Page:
The recent death of Paul the octopus and the start of the NBA season reminded me that it’s always good to think about what exactly statistics tell us about the world. If you don’t remember Paul, he correctly predicted all seven of Germany’s matches in this year’s World Cup as well as correctly picking Spain to win the final, thus going 8 for 8. According to Wikipedia, there is only a .39% chance of this happening if he was guessing randomly and thus expected him to be right 50% of the time (if you think a two-sided test would be better, it becomes .78%). If you include the fact that the first few matches could have ended in ties, the percentage would be even smaller. Under typical statistical guidelines, you would reject the hypothesis that Paul was working from 50%; you’d think that he knew what he was doing.
But, I think we can all agree that the octopus had no special knowledge of soccer games. And so what we have here is a case where we have to think about what the null hypothesis means exactly. In this case the null is that the probability of Paul picking a winner is 50%. Observing him make correct predictions 8 out of 8 tries should only happen a fraction of a percent of the time (it’s equally likely that he could have gone 0 of 8, by the way). But, it should happen sometimes. Similarly, the winning lottery numbers in Israel recently repeated themselves within a few weeks. This should only happen once in 10,000 years according to a stats professor. But, obviously it has happened.
Again, under most hypothesis testing situations, we would reject the idea that Paul was picking at chance or that the Israeli lotto wasn’t rigged. And again, we would be wrong (it’s called a type I error). I think it’s a nice reminder for those of us who take statistics and testing seriously that sometimes you’re going to have a significant result that isn’t real. Similarly, I think it’s a good reminder for non-stats-minded folks to be reminded that sometimes unlikely things happen. I think that as humans, we’re driven to look for causes and explanations for things. We want to attach meaning to events, even when we don’t have a lot of information, and sometimes we go so far as to assume that something mystical must have happened, like the existence of a precognitive octopus. Instead we should realize that sometimes the unlikely occurs.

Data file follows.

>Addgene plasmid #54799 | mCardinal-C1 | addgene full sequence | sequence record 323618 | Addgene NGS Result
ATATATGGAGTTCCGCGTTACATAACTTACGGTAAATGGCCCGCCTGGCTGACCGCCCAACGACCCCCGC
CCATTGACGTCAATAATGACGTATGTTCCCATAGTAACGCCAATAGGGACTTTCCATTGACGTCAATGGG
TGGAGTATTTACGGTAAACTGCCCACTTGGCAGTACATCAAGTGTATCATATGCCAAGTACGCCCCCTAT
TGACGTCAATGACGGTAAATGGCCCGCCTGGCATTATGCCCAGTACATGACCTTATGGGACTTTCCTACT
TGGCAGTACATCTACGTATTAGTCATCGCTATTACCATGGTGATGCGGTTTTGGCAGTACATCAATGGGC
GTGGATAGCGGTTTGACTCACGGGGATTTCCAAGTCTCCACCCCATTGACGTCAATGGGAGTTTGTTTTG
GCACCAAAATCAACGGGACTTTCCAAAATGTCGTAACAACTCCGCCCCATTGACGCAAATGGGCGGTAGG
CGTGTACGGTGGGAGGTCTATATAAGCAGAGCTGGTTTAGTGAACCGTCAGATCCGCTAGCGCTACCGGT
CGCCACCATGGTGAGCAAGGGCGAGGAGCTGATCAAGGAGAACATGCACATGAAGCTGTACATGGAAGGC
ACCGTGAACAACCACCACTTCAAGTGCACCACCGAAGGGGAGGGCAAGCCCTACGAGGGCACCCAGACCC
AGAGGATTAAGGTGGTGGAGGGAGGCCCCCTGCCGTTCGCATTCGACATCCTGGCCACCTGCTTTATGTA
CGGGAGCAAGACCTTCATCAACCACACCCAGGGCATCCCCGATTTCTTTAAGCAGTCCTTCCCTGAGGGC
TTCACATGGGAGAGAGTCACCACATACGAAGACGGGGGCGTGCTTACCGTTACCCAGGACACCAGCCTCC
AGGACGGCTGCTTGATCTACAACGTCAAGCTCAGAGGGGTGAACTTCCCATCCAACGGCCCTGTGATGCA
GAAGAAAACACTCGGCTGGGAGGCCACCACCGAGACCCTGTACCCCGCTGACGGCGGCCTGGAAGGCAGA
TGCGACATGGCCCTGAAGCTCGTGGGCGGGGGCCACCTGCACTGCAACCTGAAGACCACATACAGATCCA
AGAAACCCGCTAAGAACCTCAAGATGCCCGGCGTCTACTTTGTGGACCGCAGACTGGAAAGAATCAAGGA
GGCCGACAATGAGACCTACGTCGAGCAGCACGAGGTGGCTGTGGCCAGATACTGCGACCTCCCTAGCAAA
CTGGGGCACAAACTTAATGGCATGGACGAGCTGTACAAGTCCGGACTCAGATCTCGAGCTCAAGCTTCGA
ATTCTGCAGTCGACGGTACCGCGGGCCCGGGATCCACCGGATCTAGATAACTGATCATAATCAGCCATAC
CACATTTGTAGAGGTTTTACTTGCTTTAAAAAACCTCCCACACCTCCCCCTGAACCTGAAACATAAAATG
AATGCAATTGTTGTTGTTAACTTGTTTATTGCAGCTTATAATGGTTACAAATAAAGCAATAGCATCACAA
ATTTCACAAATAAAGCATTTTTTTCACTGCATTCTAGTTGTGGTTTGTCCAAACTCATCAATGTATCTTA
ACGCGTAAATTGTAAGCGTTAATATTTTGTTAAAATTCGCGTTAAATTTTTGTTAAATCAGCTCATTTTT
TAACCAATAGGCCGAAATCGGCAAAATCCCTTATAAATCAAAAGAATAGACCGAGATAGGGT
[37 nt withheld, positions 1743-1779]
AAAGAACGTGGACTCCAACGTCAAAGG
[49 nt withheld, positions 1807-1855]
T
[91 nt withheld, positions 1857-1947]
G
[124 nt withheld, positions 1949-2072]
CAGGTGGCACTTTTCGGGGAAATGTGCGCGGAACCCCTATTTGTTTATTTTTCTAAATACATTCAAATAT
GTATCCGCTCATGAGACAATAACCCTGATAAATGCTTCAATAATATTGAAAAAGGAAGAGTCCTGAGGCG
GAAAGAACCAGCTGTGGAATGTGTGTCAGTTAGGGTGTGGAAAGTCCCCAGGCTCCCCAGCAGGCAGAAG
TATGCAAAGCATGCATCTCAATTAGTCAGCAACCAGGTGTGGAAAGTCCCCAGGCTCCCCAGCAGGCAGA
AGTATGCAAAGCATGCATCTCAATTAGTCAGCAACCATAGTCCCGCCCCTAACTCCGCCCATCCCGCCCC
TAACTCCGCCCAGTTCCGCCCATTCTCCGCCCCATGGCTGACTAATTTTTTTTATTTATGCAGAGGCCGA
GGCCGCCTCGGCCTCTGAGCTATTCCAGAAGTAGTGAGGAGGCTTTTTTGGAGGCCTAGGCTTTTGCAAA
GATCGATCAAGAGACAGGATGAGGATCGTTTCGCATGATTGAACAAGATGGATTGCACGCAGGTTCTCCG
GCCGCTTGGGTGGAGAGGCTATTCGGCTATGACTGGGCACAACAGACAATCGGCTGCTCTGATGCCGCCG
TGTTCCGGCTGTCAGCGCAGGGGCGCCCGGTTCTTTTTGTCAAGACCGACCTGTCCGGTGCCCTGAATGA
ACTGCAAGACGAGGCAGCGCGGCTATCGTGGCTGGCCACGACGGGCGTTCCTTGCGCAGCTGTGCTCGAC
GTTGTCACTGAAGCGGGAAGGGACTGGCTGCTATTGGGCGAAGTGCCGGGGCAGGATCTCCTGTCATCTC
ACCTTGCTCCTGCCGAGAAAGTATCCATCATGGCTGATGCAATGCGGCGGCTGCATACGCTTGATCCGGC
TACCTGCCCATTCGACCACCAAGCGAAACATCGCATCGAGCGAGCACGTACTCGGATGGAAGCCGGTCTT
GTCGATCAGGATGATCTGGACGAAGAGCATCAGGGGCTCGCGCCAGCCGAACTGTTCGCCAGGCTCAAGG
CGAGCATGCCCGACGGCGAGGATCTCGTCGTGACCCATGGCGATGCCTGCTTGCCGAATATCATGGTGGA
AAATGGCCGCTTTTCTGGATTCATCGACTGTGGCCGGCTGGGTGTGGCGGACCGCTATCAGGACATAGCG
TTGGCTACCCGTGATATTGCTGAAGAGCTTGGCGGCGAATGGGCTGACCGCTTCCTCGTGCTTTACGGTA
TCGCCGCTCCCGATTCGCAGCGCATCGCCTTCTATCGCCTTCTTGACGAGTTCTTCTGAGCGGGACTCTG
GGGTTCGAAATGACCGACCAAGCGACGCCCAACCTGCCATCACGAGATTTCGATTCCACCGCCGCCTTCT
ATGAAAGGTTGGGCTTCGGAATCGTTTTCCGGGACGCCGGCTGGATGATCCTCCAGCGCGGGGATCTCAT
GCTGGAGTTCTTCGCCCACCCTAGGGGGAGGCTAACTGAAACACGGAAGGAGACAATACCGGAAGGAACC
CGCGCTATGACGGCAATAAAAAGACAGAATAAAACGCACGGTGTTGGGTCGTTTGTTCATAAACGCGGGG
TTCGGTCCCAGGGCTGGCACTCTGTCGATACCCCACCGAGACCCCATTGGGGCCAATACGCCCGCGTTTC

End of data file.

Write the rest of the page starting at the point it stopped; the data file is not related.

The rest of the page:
At the beginning of the season, people will try to attach importance to certain games, like Boston beating the Heat. As the season goes on, people will focus on losses to bad teams or potential playoff match-ups. But sometimes a bad team will beat a good team; if two good teams (who are by definition relatively evenly matched) play each other, someone has to win. This is why the regular season for most sports is so long; you need a lot of games to really tell who the good teams are. This is why football, and the playoffs, are frustrating (you can read a good playoffs quote from The Drunkard’s Walk here), because you have to try to attach importance to every game because there are so few available for deciding who’s best. In the end, we would all do better to sit back once in a while and say hey, things happen.